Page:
Europe > Sweden

You are looking at 1 - 7 of 7 items for :

  • Type: Journal Issue x
  • Money supply x
Clear All Modify Search
Eric Monnet and Mr. Damien Puy
Why did monetary authorities hold large gold reserves under Bretton Woods (1944–1971) when only the US had to? We argue that gold holdings were driven by institutional memory and persistent habits of central bankers. Countries continued to back currency in circulation with gold reserves, following rules of the pre-WWII gold standard. The longer an institution spent in the gold standard (and the older the policymakers), the stronger the correlation between gold reserves and currency. Since dollars and gold were not perfect substitutes, the Bretton Woods system never worked as expected. Even after radical institutional change, history still shapes the decisions of policymakers.
Mr. Alexei P Kireyev
The paper presents a simple framework for the analysis of the macroeconomic implications of de-cashing. Defined as replacing paper currency with convertible deposits, de-cashing would affect all key macroeconomic sectors. The overall macreconomic impact of de-cashing would depend on the balance of growth-enhancing and growth-constraining factors. Starting from a traditional saving-investment balance, the paper develops a four-sector macroeconomic framework. It is purely illustrative and is designed to provide a roadmap for a systematic evaluation of de-cashing. The framework is disaggregated into the real, fiscal, monetary, and external sectors and potential implications of de-cashing are then identified in each sector. Finally, the paper draws a balance on possible positive and negative macroeconomic implications of de-cashing, and proposes policies capable of augmenting its economic and social benefits, while reducing potential costs.
Hesham Alogeel and Maher Hasan
This paper investigates the factors that affect inflation in the GCC region by examining the inflationary processes in Saudi Arabia and Kuwait. The paper utilizes a model that accounts for foreign factors affecting inflation, such as trading partners' inflation and exchange rate pass-through effect, as well as domestic influences. The analysis concludes that, in the long run, higher inflation in trading partners' countries is the main driving force for inflation in the two countries, with significant but lower contributions from the exchange rate pass-through effect and oil prices. Demand and money supply shocks affect inflation in the short run.
Mr. John Cady and Mr. Anthony J. Pellechio
Data published in IMF country staff reports and International Financial Statistics (IFS) may differ for identical variables and, at times, users may be unaware of the reasons for these differences and lack the information needed to permit reconciliation. Such discrepancies stem principally from differences in the objectives of IMF country staff reports and their data requirements, on the one hand, and IFS, on the other. This paper presents the results of a study of the consistency of annual data on core statistical indicators required for Fund surveillance presented in the IMF's IFS and a sample of recently published Article IV consultation reports. The paper finds a significant incidence of apparent discrepancies for similarly defined variables.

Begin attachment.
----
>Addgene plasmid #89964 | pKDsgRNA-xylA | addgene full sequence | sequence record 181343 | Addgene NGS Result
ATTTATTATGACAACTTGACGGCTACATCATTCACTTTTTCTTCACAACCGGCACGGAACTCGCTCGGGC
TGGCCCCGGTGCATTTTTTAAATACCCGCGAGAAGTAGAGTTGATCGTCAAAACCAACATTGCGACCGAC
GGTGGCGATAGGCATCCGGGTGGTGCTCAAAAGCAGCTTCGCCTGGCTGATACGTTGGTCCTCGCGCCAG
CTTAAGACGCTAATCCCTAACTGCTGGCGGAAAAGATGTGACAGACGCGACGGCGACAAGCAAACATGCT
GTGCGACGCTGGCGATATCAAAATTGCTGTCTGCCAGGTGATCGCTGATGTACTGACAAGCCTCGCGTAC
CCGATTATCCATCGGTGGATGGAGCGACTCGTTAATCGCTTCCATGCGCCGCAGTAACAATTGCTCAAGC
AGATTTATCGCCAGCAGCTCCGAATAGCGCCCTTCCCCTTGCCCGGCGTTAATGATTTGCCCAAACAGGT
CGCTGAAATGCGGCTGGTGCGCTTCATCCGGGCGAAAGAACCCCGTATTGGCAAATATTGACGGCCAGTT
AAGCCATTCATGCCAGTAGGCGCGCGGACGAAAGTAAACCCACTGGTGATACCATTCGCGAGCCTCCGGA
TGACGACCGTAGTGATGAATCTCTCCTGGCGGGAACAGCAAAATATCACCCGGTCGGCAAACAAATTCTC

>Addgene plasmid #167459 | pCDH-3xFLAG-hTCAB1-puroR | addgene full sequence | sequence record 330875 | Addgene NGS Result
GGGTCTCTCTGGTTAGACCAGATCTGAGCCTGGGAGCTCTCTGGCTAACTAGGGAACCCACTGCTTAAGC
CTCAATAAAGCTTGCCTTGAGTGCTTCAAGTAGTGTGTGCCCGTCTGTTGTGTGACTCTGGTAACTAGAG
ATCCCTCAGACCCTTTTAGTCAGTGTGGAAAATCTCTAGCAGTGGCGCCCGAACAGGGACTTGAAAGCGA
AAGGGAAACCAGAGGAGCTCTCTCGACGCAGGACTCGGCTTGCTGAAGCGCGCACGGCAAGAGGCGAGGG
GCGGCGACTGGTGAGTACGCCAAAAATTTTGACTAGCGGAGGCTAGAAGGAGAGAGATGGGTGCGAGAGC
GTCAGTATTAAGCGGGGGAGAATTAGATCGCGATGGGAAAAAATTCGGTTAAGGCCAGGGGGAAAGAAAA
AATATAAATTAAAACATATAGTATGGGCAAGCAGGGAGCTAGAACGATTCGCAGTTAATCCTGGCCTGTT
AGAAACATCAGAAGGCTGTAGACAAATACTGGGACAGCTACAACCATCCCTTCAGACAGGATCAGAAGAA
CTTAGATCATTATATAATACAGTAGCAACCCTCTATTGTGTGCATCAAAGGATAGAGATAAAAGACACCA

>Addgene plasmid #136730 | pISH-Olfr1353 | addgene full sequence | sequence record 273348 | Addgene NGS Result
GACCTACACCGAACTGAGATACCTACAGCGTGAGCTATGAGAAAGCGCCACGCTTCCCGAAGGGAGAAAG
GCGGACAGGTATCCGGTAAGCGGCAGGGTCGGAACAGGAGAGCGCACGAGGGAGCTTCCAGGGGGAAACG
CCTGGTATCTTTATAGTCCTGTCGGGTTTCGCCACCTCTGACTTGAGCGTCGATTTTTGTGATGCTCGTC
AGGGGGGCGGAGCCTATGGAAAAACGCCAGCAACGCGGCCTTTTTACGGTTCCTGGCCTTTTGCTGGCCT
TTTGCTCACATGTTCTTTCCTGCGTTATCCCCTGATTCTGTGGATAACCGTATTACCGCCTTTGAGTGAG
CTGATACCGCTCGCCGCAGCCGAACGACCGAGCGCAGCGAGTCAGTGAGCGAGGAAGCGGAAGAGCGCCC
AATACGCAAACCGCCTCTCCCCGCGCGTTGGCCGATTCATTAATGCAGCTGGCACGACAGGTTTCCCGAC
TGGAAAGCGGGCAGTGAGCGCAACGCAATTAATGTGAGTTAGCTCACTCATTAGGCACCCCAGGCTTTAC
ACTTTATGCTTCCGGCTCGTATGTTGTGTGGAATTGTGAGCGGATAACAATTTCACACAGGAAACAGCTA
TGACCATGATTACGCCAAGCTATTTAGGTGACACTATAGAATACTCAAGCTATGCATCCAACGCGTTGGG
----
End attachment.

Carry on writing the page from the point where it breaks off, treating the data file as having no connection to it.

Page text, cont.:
Mr. Alain Ize, Mr. Arto Kovanen, and Timo Henckel
Given the rapidly declining demand for central bank reserves and their gradual replacement in wholesale payments by alternative forms of money—clearinghouse moneyand treasury money—this paper discusses whether the complete extinction of base money could undermine monetary control. It argues that such concerns are misplaced since central banks can target interest rates and inflation even in the absence of base money. The paper explores implications for current and future central banking, including monetary and foreign exchange operations, lender of last resort, coordination between public debt and monetary management, and design of operating rules in currency boards.
Mr. Willy A Hoffmaister
The revised Bank of Korea Act states that the primary goal of monetary policy is price stability, suggesting that monetary policy will move toward an inflation-targeting framework. The paper explores some of the practical aspects of this move, including such issues as the predictability of inflation, the definition of the price index, the inflation target’s time horizon, and the width of the inflation-target bands. On balance, the empirical evidence suggests that Korea is likely to be successful in adopting an inflation-targeting framework over the medium term.
Mr. Ramana Ramaswamy
This paper discusses how the size of the monetary union in Europe can influence the choice of the monetary framework. The main conjecture is that the European Central Bank ought to target inflation if monetary union is confined to a “core” group of countries. However, the decision on whether to target inflation or monetary aggregates is not an unambiguous one if monetary union is EU-wide; the choice of the framework will depend on the type of shocks that are likely to prevail. The arguments motivating these conjectures essentially concern the trade-offs between the viability and credibility of different monetary frameworks.